FIFA threatens broadcast rights in Thailand after seeing rogue image in Laos


In turn, the Sports Authority of Thailand relayed FIFA’s warning to Thailand’s National Broadcasting and Telecommunications Commission (NBTC), which in turn, notified video distributors in that country


This prompted Thailand’s telecom company, True Corporation Plc to issue a statement that it and its three subsidiaries had an exclusive agreement with FIFA to distribute FIFA World Cup programming so that Thai viewers could watch on free TV.

“Under the contract with the SAT, True possesses the broadcasting rights of Fifa World Cup Final 2022 via cable, satellite, IPTV, Internet, mobile, OTT, and terrestrial transmissions,” said True’s statement. “However, under the NBTC’s must-have rule of 2012, only the broadcast via terrestrial transmission must be made available for free to the public.”

Thailand’s newspaper, The Nation, reported that True said the agreement gives TRUE the exclusive right to broadcast the event via channels and platforms other than terrestrial TV, to comply with the must-have rule as well as intellectual property laws.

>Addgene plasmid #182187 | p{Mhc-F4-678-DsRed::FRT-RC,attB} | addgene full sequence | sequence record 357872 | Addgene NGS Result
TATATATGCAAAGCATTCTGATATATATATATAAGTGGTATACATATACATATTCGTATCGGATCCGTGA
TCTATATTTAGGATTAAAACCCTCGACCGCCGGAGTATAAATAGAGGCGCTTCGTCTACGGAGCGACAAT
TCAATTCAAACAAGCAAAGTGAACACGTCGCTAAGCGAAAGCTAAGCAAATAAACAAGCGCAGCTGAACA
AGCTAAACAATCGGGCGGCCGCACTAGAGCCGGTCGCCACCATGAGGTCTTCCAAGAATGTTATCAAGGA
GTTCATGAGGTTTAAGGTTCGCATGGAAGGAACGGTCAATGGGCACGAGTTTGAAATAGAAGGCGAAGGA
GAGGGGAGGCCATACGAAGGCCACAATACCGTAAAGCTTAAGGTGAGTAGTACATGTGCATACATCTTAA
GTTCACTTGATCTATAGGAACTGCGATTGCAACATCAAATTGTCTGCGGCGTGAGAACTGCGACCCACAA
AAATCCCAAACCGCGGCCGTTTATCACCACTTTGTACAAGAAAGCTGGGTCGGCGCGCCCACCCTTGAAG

Read original reporting

True says it has signed contract with SAT for exclusive online World Cup broadcasting rights, The Nation (Thailand), Nov. 21, 2022

Broadcasting rights in jeopardy. Bangkok Post, Nov. 24, 2022

Why it matters

It appears that FIFA had not thought through the implications that terrestrial transmission must be made available free to the public, making it impossible for True to enforce encryption and therefore, easy for parties in neighboring countries to receive and re-distribute FIFA’s programming.

Perhaps FIFA’s beef should be with the pirates in Laos, combined with an effort to inform Thai regulators of the difficulty in balancing exclusivity with free broadcast rights.  Similar situations exist in the United States, where over-the-air broadcast must be unencrypted, and in other countries.

Also, competing Thai broadcasters cried foul that the FIFA-True agreement was exclusive.